I spend approximately 94% of my productive time doing battle with some firm or another over their pricing and promotion programs. While decorum precludes me (for now) from sharing names, you know them as cable providers, internet providers, cellular carriers, satellite radio firms (oops, only one of those out there), publishing firms and every other firm who is staffed by evil pricing practitioners bent on creating ever more nefarious and diabolical schemes to ensnare, entrap and consume all discretionary income and most life savings.
In some unscientific polling, 105% of the people I know (math is not my strong suit) have at one time or another in the last three days been ensnared in some form of pricing program that promised the moon and the stars for a song and ended up delivering Jersey Girls or dropped calls or 146,000 radio channels all playing three Rolling Stones songs.
The websites and systems are brilliantly designed to simplify sign-up, contracting and installation. However, as D-Day approaches with the end of the promotion period, and the $89 monthly fee is scheduled to elevate to something that looks the U.S. monthly interest payment on the national debt, should you want to cancel, you are required to go on a search rivaling the hunt for the fabled Lost City of Z deep in the Amazon. In case you don’t know the story, no one has ever found it and no one has ever come back.
The statistic the U.S. Department of Labor does not share with us (according to my unnamed source) is that 50% of all unemployed Americans remain that way because they have been on the phone for 7 months or more to (insert foreign country name) either trying to cancel their contract or collect on that big inheritance promised by their new best friend via e-mail in (insert next favorite e-mail country of origin name).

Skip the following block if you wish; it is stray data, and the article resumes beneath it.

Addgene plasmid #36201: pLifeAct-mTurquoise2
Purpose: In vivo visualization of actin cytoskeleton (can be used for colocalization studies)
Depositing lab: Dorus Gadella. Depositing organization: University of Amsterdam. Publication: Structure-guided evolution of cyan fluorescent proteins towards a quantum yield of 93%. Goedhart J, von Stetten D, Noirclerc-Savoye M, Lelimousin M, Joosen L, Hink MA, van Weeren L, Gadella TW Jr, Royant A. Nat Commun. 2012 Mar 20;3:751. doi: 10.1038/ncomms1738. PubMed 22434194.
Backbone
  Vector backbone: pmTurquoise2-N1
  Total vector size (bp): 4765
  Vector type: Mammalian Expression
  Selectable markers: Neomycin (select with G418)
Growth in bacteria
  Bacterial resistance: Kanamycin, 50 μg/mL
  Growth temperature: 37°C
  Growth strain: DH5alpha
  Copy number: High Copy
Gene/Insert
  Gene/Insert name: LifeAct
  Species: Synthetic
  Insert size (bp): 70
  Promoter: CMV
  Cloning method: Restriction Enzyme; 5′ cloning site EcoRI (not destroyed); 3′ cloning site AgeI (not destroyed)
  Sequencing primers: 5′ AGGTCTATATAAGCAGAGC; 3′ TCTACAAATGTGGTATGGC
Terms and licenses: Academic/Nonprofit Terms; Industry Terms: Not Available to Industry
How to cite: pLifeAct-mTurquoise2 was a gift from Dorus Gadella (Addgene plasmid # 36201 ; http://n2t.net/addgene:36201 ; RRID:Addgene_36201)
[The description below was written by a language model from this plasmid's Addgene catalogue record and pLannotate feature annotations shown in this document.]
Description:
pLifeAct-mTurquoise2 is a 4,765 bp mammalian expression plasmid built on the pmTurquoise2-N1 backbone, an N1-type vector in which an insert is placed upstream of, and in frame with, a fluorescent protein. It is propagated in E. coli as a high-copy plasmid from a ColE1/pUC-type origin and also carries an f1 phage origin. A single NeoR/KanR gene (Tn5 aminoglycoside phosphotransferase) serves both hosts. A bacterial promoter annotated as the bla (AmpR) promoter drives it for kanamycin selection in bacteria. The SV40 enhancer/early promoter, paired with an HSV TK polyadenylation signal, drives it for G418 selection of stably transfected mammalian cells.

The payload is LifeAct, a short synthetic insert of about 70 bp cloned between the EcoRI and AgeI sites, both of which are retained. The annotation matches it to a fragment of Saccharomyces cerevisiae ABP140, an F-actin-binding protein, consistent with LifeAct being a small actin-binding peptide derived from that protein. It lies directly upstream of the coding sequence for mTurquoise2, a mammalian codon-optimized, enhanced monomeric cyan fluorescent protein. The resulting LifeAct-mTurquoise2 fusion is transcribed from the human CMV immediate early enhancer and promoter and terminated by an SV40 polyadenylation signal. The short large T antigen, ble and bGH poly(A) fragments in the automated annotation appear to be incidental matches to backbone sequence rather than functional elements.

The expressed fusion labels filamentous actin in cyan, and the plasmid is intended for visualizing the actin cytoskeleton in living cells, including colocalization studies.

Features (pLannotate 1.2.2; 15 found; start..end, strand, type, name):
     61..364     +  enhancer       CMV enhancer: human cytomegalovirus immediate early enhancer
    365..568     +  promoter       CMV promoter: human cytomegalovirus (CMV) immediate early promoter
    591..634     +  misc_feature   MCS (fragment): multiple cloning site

The upside of all of this is that I’ve developed deep relationships with people named Ralph and Ann and Bob who strangely all speak with thick accents and don’t sound at all like a Ralph, Ann or Bob. We now exchange birthday cards.
And while I suspect I’m exaggerating just a bit, this modern world seems to be characterized by firms and marketers who missed the memo on building trust with their customers, and who instead insist on treating us both like lemmings and then making us miserable when trying to unwind our obligations according to our legal and contracted rights.
This situation is extended indefinitely in what can only be the second worst pricing idea (after the low-low start up), and that is the infamous customer retention program. “Stay with us and we’ll reduce your payment from the size of the interest on the U.S. debt to $89 for 6 months.” OK, and then what? “You’ll have to do this all over again, of course.”
The Bottom-Line for Now
The tactics are insulting. The retention programs are insane. And the hard to access, poor quality, unintelligible and truly maddening overseas customer support is just revolting. Great way to treat your customers. Now, I’ve got to take a time-out … I just received a pop-up ad promoting a new pop-up blocker that I can use for free for 3 months if I commit to a year at the normal rate. Sounds good … wonder who I’ll meet on the support line this time!
This blog originally appeared at artpetty.com.